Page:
WASHINGTON (WASHINGTON POST) - United States President Donald Trump placed responsibility for recent stock market declines and this week's General Motors plant closures and layoffs on the Federal Reserve during an interview on Tuesday (Nov 27), shirking any personal responsibility for cracks in the economy and declaring that he is "not even a little bit happy" with his hand-selected central bank chairman.
In a wide-ranging and sometimes discordant 20-minute interview with The Washington Post, Mr Trump complained at length about Federal reserve Chairman Jerome "Jay" Powell, whom he nominated earlier this year.
He argued that rising interest rates and other Fed policies were damaging the economy - as evidenced by GM's announcement this week that it was laying off 15 per cent of its workforce - though he insisted that he is not worried about a recession.
"I'm doing deals, and I'm not being accommodated by the Fed," Mr Trump said. "They're making a mistake because I have a gut, and my gut tells me more sometimes than anybody else's brain can ever tell me."
He added: "So far, I'm not even a little bit happy with my selection of Jay. Not even a little bit. And I'm not blaming anybody, but I'm just telling you I think that the Fed is way off-base with what they're doing."
Mr Trump also dismissed the federal government's landmark report released last week finding that damages from global warming are intensifying around the country.
The President said that "I don't see" climate change as man-made and that he does not believe the scientific consensus.
"One of the problems that a lot of people like myself, we have very high levels of intelligence but we're not necessarily such believers," Mr Trump said.
"You look at our air and our water, and it's right now at a record clean."
The President added of climate change: "As to whether or not it's man-made and whether or not the effects that you're talking about are there, I don't see it."
The comments were Mr Trump's most extensive yet on why he disagrees with the dire National Climate Assessment released by his own administration last Friday, which found that climate change poses a severe threat to the health and financial security of Americans, as well as to the country's infrastructure and natural resources.
Sitting behind the Resolute Desk in the Oval Office, Mr Trump also threatened to cancel his scheduled meeting with Russian President Vladimir Putin at a global summit this week because of Russia's maritime clash with Ukraine.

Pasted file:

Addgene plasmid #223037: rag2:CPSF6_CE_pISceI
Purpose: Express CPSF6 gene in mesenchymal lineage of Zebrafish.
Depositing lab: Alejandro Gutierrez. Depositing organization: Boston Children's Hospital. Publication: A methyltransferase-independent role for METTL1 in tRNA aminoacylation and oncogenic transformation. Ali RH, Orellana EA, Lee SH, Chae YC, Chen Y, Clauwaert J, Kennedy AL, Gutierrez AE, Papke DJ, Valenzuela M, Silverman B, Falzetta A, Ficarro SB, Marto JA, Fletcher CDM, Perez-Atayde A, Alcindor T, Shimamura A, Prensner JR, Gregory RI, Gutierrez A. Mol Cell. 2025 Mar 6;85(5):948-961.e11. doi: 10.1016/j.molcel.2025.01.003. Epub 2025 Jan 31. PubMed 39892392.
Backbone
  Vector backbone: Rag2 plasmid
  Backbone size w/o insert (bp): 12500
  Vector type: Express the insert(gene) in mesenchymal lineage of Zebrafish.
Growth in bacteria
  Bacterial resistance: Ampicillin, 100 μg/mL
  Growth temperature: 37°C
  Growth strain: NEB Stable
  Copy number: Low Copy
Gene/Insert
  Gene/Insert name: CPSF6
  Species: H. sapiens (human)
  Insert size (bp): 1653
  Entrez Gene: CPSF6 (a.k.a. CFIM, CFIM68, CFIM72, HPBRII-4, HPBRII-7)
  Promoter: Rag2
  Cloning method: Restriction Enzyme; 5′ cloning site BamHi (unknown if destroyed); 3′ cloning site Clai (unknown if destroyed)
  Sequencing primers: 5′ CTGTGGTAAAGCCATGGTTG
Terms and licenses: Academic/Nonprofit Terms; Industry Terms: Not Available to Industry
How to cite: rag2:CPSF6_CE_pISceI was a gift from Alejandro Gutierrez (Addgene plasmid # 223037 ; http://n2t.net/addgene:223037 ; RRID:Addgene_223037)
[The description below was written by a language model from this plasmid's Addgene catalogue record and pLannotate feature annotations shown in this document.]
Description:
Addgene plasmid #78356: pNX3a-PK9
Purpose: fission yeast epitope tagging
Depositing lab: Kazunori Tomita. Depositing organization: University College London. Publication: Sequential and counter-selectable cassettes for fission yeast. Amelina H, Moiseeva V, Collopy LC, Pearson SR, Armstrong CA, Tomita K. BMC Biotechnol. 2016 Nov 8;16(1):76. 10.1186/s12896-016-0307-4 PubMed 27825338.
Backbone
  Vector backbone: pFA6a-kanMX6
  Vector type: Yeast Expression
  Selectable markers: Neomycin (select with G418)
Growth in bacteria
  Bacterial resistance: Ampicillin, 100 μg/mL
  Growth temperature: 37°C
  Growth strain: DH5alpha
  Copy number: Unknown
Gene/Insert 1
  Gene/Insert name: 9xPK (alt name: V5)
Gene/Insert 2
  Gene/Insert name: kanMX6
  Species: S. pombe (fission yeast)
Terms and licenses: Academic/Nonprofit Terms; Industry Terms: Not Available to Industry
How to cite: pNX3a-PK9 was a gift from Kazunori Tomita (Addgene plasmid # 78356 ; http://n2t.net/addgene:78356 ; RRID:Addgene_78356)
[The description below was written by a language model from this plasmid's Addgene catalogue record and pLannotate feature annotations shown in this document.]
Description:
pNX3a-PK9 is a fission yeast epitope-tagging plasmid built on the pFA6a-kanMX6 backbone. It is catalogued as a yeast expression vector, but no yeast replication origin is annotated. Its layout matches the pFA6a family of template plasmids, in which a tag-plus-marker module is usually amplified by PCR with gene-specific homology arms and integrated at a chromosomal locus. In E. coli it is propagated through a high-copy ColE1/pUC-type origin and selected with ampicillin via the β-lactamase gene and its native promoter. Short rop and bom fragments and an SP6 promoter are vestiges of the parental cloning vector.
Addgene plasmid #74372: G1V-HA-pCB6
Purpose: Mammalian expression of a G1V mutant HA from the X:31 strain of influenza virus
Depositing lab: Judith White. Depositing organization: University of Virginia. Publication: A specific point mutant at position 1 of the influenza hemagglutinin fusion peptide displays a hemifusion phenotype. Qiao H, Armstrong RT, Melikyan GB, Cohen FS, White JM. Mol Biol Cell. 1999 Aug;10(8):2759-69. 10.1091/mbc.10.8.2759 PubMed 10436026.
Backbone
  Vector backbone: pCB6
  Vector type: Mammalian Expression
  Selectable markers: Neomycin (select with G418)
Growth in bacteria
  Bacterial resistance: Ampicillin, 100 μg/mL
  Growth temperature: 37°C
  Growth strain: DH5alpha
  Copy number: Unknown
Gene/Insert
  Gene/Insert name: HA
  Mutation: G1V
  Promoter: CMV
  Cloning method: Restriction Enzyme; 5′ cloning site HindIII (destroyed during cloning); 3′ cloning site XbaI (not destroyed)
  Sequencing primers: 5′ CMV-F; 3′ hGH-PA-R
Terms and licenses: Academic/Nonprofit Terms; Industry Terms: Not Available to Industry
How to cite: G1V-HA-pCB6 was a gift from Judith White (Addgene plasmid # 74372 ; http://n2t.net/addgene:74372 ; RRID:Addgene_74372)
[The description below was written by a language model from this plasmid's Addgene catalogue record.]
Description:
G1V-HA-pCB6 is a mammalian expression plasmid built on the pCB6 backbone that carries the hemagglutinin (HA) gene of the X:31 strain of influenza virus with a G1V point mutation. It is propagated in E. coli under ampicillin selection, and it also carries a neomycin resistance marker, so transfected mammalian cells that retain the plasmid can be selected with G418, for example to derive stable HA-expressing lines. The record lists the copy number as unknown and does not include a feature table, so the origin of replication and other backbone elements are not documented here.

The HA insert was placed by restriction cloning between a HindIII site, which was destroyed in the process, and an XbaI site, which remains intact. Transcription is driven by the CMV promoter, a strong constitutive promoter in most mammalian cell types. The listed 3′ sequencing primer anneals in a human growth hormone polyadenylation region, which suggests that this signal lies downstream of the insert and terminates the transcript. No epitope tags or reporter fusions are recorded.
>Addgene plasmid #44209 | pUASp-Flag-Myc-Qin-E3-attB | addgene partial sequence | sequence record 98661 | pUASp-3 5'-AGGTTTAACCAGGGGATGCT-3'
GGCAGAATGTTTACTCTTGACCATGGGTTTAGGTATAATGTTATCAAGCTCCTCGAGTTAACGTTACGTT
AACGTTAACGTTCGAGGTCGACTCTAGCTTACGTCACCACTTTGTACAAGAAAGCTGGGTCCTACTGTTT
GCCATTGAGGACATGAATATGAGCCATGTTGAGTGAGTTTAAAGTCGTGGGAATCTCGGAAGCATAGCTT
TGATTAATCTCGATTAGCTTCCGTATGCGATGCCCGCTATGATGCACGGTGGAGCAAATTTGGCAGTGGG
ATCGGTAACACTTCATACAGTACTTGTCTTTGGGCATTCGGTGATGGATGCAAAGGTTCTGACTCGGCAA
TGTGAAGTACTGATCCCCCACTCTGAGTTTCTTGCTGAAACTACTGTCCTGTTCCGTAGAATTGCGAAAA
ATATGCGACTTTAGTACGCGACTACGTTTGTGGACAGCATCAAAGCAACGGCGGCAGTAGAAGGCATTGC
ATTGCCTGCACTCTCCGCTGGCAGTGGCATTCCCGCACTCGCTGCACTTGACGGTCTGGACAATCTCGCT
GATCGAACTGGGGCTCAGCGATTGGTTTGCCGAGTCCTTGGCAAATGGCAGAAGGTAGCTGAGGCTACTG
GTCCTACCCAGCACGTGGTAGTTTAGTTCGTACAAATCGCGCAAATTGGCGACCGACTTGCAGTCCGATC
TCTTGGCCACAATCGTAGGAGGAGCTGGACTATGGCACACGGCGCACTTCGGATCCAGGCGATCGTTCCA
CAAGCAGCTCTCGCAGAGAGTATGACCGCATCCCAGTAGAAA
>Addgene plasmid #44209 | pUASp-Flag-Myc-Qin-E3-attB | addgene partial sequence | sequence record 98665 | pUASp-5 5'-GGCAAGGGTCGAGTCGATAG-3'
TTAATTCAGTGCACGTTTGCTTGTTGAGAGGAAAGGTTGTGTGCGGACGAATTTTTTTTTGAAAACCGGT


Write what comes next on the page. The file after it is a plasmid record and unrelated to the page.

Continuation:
He said he was awaiting a "full report" from his national security team on Tuesday evening about Russia's capture of three Ukrainian naval ships and their crews in the Black Sea on Sunday.
"That will be very determinative," Mr Trump said. "Maybe I won't have the meeting. Maybe I won't even have the meeting... I don't like that aggression. I don't want that aggression at all."
Mr Trump again questioned the CIA's assessment that Saudi Arabia's crown prince ordered the assassination of journalist Jamal Khashoggi, a contributor to The Post, and said he has considered Crown Prince Mohammed bin Salman's repeated denials in his decision to maintain a close alliance with the oil-rich desert kingdom.
"Maybe he did and maybe he didn't," Mr Trump said. "But he denies it. And people around him deny it. And the CIA did not say affirmatively he did it, either, by the way. I'm not saying that they're saying he didn't do it, but they didn't say it affirmatively."
The CIA has assessed that Prince Mohammed ordered Mr Khashoggi's killing and has shared its findings with lawmakers and the White House, according to people familiar with the matter. Intelligence assessments are rarely, if ever, ironclad, and Mr Trump has repeatedly stressed that there is no evidence that would irrefutably lay the blame at the Crown Prince's feet.
But the CIA based its overall assessment of Prince Mohammed's role on a number of pieces of compelling evidence, including intercepted communications, surveillance from inside the Saudi Consulate in Istanbul where Mr Khashoggi was killed in October and the agency's analysis of Prince Mohammed's total control of the Saudi government.
Meanwhile, Mr Trump said he had "no intention" of taking action to stop special counsel Robert Mueller's investigation of Russian interference in the 2016 election.
"The Mueller investigation is what it is. It just goes on and on and on," Mr Trump said.
When pressed on whether he would commit to letting the probe continue until its conclusion, he stopped short of making an explicit pledge.
"This question has been asked about me now for almost two years," the President said, at which point counsellor Kellyanne Conway chimed in: "A thousand times."
Mr Trump continued: "And, in the meantime, he's still there. He wouldn't have to be, but he's still there, so I have no intention of doing anything."
The President declined to discuss on the record the Mueller team's accusation on Monday that former Trump campaign manager Paul Manafort had breached his plea agreement by lying repeatedly to investigators.
Mr Trump also floated the idea of removing US troops from the Middle East, citing the lower price of oil as a reason to withdraw.
"Now, are we going to stay in that part of the world? One reason to is Israel," Mr Trump said. "Oil is becoming less and less of a reason because we're producing more oil now than we've ever produced. So, you know, all of a sudden it gets to a point where you don't have to stay there."
Mr Trump also called the killing of three US troops in a roadside explosion in Afghanistan this week "very sad".
He said he was continuing the military presence in Afghanistan only because "experts" told him the US needed to keep fighting there.
The President said he was considering visiting troops in the region soon, perhaps before Christmas.
"At the right time I will," Mr Trump said of a war-zone visit, which would be his first as president.